Review: PyCharm

I've used a few different code editors, but when I started working as a developer, I was curious about trying out an IDE for efficiency. I had heard a few things about PyCharm but for one reason or another, had never got around to checking it out.

My employer was paying for the licence, though, so I decided to give it a go. I know I haven't discovered the full gamut of PyCharm's features just yet, but here are some things I like about it so far:

Easy navigation with keyboard shortcuts (subject to German Mac keyboard)

If you press Cmd+L, you can type in the line number you're looking for into the prompt so you don't have to go scrolling up and down for it. If you hold down Cmd while hovering over a class instance and then click on it, it will take you back to the declaration of that class. And if you're looking for the declaration of a class called CoolModelIWrote, for example, you can type in "cmiw"; (i.e. the first initials) and it will come up. All very useful features for OOP, and just a fraction of the PyCharm shortcuts available!

Integrated Django support

Note that this comes only with the paid PyCharm licence. You can configure the Django support feature to do quite a few things, including conversion of function-based views to class-based files, automatically generating template files, and running standard manage.py tasks in a separate console.

Integrated Git support

You can manage branches via the UI rather than typing Git commands into the terminal, which is handy for when you're switching between a lot of tickets. I've recently realised that local branches that have since been merged can form a backlog very quickly, so it is nice to be able to just right-click the branch name and get rid of it right away. Not only that, but switching branches via the UI also means you're switching workspaces, so you don't lose all your open files.


PyCharm offers a plethora of extra plugins and features. One of the latest of these is Code With Me, which is excellent for pair programming; I've used it a couple of times at work. PyCharm also seems to be a popular choice for people working with the Python data science stack, as it supports visualisation and analysis and can manage Conda environments.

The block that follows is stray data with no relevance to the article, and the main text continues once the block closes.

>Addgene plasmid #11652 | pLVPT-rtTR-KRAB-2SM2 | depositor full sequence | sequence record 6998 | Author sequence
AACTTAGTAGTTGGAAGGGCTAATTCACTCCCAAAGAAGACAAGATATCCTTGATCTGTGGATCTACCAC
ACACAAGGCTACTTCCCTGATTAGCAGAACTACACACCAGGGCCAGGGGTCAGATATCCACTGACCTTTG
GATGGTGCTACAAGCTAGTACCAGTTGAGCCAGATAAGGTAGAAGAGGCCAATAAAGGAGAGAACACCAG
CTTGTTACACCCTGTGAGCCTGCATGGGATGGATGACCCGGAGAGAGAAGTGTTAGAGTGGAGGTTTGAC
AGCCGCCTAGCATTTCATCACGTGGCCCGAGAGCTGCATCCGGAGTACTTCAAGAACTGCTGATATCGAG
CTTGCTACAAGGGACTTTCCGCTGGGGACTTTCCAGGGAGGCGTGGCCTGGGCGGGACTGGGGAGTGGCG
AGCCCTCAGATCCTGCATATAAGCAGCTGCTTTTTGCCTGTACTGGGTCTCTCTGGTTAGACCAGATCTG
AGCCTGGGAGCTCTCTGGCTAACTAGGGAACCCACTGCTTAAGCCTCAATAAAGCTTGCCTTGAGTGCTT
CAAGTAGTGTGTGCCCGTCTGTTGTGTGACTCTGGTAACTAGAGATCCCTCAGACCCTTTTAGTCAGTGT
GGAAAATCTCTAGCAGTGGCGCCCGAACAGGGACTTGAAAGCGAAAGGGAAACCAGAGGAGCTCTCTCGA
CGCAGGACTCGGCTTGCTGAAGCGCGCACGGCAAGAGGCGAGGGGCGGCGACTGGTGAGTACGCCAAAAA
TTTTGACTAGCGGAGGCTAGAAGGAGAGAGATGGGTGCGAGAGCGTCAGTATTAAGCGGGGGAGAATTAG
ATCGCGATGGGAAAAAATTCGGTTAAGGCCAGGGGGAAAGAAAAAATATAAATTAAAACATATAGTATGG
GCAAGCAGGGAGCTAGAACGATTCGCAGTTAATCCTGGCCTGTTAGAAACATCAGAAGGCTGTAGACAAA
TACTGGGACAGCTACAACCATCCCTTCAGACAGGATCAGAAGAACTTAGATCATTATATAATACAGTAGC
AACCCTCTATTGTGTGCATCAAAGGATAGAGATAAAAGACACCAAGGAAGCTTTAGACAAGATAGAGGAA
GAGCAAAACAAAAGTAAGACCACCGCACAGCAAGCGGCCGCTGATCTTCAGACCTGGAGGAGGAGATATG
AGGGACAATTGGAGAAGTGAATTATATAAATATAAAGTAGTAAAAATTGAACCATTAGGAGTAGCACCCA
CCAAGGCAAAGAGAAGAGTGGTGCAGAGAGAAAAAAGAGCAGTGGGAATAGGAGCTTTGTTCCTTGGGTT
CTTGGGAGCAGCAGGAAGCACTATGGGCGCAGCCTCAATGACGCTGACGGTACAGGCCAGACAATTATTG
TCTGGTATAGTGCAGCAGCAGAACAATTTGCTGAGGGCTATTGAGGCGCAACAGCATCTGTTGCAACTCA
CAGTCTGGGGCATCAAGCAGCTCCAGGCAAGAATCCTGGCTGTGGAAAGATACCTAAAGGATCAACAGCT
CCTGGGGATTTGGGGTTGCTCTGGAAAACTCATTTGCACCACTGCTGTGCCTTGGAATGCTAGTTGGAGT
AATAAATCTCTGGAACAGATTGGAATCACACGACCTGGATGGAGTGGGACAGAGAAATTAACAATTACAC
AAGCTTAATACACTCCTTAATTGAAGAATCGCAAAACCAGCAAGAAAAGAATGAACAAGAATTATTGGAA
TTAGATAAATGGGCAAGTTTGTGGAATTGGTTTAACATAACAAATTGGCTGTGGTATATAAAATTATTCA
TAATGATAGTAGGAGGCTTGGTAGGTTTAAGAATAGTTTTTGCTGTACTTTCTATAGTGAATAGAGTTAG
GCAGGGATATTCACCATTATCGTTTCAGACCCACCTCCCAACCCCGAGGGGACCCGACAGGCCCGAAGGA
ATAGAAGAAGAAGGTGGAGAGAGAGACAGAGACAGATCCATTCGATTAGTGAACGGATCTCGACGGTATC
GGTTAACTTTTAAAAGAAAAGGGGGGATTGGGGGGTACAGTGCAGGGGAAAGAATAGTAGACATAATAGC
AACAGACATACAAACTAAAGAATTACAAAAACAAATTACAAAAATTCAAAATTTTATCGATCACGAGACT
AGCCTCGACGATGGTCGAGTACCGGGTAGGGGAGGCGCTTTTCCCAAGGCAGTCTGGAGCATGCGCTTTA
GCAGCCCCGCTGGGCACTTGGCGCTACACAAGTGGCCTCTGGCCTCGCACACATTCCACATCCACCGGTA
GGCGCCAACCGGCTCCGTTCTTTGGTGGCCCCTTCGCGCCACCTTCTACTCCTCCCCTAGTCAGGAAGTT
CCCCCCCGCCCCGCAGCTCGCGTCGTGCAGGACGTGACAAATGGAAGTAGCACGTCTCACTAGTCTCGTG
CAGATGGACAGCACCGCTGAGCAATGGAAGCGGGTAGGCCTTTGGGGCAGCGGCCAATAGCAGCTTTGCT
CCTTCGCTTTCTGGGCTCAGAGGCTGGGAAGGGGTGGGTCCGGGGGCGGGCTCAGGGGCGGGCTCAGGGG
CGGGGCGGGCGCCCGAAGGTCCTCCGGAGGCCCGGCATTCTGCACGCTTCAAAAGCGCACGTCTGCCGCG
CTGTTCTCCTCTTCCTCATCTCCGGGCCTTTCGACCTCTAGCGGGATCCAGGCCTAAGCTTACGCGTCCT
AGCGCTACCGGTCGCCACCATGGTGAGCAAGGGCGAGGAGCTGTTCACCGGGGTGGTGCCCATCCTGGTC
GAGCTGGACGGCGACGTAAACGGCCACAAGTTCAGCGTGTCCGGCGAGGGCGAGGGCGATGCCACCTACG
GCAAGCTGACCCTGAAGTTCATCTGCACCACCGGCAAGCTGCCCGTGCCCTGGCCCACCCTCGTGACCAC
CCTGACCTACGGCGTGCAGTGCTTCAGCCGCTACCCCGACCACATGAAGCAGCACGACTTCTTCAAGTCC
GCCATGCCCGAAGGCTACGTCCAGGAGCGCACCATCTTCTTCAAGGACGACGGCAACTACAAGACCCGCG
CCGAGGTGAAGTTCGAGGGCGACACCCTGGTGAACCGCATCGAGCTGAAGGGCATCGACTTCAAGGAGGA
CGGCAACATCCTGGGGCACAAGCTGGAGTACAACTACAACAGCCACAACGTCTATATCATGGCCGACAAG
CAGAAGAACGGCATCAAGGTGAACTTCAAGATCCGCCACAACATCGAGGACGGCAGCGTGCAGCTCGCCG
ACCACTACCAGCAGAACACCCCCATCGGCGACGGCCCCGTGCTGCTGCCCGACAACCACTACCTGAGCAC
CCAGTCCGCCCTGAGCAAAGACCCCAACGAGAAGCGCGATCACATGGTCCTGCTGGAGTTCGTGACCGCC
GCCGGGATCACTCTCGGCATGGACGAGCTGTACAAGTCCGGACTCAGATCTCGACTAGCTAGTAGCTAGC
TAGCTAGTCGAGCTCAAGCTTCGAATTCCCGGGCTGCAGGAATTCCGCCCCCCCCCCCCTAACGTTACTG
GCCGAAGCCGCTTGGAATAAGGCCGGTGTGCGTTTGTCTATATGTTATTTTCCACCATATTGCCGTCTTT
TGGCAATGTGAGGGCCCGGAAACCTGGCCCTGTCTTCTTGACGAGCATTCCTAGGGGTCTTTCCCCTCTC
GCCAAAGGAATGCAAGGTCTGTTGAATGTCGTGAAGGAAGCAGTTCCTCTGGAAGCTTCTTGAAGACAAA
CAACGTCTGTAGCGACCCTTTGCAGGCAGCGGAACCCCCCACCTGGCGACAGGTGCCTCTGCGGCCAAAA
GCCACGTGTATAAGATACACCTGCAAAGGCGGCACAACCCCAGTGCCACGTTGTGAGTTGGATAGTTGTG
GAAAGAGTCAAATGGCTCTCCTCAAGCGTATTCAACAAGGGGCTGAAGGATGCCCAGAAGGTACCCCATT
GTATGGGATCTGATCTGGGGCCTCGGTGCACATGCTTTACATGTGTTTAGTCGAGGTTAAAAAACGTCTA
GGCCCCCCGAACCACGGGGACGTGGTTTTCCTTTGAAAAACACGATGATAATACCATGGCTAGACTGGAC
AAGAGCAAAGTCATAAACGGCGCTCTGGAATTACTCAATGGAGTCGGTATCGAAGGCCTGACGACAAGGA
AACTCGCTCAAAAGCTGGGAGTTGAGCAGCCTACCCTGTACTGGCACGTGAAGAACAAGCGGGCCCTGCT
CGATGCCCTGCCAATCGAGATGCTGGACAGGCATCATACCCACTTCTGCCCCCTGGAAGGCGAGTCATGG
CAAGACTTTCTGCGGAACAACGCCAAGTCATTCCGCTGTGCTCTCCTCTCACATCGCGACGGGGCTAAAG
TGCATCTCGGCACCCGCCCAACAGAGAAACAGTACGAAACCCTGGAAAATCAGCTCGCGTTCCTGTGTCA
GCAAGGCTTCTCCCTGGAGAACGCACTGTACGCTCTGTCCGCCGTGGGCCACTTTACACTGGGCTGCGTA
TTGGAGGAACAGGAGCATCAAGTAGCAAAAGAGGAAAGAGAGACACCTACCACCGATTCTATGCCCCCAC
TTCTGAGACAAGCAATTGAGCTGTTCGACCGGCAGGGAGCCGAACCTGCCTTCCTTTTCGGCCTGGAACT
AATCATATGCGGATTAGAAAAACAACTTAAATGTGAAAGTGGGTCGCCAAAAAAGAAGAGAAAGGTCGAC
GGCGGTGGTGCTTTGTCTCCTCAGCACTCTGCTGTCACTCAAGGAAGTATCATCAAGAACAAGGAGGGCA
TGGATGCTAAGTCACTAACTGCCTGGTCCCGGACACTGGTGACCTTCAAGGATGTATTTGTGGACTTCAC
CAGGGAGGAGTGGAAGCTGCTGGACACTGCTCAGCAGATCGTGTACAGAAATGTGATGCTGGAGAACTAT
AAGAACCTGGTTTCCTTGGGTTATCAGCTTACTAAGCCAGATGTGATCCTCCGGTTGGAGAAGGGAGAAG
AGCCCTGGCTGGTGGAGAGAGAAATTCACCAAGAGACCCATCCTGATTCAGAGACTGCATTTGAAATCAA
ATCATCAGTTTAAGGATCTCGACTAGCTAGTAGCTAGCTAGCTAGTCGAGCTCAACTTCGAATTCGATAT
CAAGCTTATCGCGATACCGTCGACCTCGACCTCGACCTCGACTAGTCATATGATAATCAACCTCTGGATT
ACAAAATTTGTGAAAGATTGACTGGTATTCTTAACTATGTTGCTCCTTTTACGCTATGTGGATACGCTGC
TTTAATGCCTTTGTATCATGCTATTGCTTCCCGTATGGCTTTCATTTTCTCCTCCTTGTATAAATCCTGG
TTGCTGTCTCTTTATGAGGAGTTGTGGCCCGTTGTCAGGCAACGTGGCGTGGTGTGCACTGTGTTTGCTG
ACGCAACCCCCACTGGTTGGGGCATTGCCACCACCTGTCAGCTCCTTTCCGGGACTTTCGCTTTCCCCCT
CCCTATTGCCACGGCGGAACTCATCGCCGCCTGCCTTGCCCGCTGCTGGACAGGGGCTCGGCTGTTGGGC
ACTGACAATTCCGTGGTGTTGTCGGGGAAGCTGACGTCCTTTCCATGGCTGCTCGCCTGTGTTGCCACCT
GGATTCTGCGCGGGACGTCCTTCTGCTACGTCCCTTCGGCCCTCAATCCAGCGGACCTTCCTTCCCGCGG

One disadvantage of PyCharm that struck me almost immediately was its slow speed and resource-heaviness. Yes, it is powerful, but it lags, and drains the machine very quickly. At work, I use a high-end laptop and I really don't get why it is so noisy. Sometimes it takes a few seconds for code changes to update in the editor, or even for it to show the current Git branch after checking out, which could be potentially disastrous, but luckily I now always double-check before proceeding.

Despite these shortcomings, I plan to continue using PyCharm at my job. I've since customised a layout that I find acceptable, and the features listed above are a good incentive to keep using it. I work with two displays, the left one being the external monitor, which shows PyCharm, and the right one being my laptop itself for "everything else". Pretty often, I have VS Code open on my laptop for certain use cases. For example, I just find the global search on there a lot friendlier. As my main tool at home, I'm still using VS Code with a Python extension and it's great. I find it a lot more intuitive and attractive, and my personal laptop also has less memory so I'm not gonna burden it with a bulky program like PyCharm.

If you're a beginner, frankly, I believe that PyCharm would be overkill, and it might be more beneficial to use more language-agnostic software (such as VS Code). The thing to remember is that while a lot of people in this industry are weirdly opinionated about their tools, you only have to use what's right for you. By all means, try stuff out, but don't feel pressured into sticking with something you hate!